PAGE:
A Face in the Night
Mr. Oliver, an Anglo-Indian teacher, was returning to his school late one night, on the outskirts of the hill station of Simla. The school was conducted on English public school lines and the boys most of them from well-to-do Indian families, wore blazers, caps and ties. Life magazine in a feature on India, had once called this school the ‘Eton of the East’. Mr. Oliver had been teaching in this school for several years. The Simla bazaar, with its cinemas and restaurants, was about two miles from the school; and Mr. Oliver, a bachelor, usually strolled into. the town in the evening, returned after dark, when he would take a short cut through a pine forest. When there was a strong wind, the pine trees made sad, eerie sounds that kept most people to the main road. But Mr. Oliver was not a nervous or imaginative man. He carried a torch and, on the night I write of, its pale gleam – the batteries were running down – moved fitfully over the narrow forest path. When its flickering light fell on the figure of a boy, who was sitting alone on a rock. Mr. Oliver stopped. Boys were not supposed to be out of school after 7 p.m. and it was now well past nine.
‘What are you doing out here, boy?’ asked Mr. Oliver sharply, moving closer so that he could recognize the miscreant. But even as he approached the boy. Mr. Oliver sensed that something was wrong. The boy appeared to be crying. His head hung down, he held his face in his hands and his body shock convulsively. It was a strange, soundless weeping, and Mr. Oliver felt distinctly uneasy.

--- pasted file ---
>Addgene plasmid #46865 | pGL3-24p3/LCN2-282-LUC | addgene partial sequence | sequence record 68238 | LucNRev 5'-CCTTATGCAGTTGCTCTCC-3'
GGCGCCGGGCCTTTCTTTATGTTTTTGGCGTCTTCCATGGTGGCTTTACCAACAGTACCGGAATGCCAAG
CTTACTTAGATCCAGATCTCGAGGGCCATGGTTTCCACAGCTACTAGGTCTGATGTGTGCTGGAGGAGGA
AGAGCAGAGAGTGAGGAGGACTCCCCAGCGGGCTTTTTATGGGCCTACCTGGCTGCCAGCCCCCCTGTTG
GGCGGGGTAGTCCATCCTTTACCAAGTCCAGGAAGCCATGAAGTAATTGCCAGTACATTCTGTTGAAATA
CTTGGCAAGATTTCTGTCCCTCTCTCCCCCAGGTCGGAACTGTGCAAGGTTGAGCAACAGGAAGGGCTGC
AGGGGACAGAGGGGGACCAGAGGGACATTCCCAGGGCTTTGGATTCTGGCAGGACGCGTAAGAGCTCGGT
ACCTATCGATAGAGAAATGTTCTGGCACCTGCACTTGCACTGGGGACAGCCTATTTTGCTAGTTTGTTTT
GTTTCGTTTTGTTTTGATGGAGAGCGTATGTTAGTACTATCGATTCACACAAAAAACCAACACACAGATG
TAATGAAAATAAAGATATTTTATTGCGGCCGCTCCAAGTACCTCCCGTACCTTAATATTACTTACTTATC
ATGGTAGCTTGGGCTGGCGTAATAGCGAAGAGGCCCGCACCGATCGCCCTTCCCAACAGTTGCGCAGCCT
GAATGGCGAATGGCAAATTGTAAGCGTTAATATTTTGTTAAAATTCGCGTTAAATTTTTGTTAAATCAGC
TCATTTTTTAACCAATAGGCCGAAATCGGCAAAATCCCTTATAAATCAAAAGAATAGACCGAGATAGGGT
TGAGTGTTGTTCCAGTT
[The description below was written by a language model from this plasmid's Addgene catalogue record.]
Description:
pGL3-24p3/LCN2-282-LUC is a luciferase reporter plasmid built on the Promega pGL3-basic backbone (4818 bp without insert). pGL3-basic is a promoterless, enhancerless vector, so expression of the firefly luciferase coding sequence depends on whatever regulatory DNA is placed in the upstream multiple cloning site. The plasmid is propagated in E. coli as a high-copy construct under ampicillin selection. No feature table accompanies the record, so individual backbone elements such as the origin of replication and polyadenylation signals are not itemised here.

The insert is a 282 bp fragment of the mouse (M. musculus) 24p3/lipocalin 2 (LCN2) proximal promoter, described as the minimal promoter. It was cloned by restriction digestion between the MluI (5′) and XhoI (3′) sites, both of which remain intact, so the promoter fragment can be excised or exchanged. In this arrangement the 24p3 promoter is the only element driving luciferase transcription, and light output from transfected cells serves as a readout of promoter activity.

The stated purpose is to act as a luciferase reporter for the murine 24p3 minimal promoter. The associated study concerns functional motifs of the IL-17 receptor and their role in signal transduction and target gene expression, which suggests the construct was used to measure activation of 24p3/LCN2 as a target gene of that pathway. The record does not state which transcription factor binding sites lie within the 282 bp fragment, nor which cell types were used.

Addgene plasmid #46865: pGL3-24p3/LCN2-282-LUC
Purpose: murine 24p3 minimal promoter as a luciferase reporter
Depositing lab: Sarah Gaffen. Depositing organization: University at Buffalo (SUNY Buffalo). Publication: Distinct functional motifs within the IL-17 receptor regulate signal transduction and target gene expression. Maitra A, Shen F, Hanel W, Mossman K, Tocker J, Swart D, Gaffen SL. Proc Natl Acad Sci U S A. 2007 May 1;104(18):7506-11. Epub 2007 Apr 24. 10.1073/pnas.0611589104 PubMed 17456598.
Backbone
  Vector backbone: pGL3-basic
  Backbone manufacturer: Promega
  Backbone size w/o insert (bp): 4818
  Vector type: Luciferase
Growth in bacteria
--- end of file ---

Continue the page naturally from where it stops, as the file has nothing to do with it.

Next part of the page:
‘Well – what’s the matter?’ he asked, his anger giving way to concern. ‘What are you crying for?’ The boy would not answer or look up. His body continued to be rocked with silent sobbing. ‘Come on, boy, you shouldn’t be out here at this hour. Tell me the trouble. Look up.’ The boy looked up. He took his hands from the face and looked up at his teacher. The light from Mr. Oliver’s torch fell on the boy’s face – if you could call it a face. He had no eyes, ears, nose or mouth. It was just a round smooth head – with a school cap on top of it. And that’s where the story should end – as indeed it has, for several people who have had similar experiences and dropped dead of inexplicable heart attacks. But for Mr. Oliver it did not end there.
The torch fell from his trembling hand. He turned and scrambled down the path, running blindly through the trees and calling for help. He was still running towards the school building when he saw a lantern swinging in the middle of the path. Mr. Oliver had never before been so pleased to see the night-watchman. He stumbled up to the watchman, gasping for breath and speaking incoherently. ‘What is it, Sahib?’ asked the watchman. ‘Has there been an accident? Why are you running?’
‘I saw something – something horrible- a boy weeping in the forest – and he had no face!’ No face, Sahib?’ No eyes, nose, mouth – nothing. ‘Do you mean it was like this? Sahib?’ asked the watchman, and raised the lamp to his own face. The watchman had no eyes, no ears, no features at all – not even an eyebrow the wind blew the lamp out, and Mr. Oliver had his heart pounding.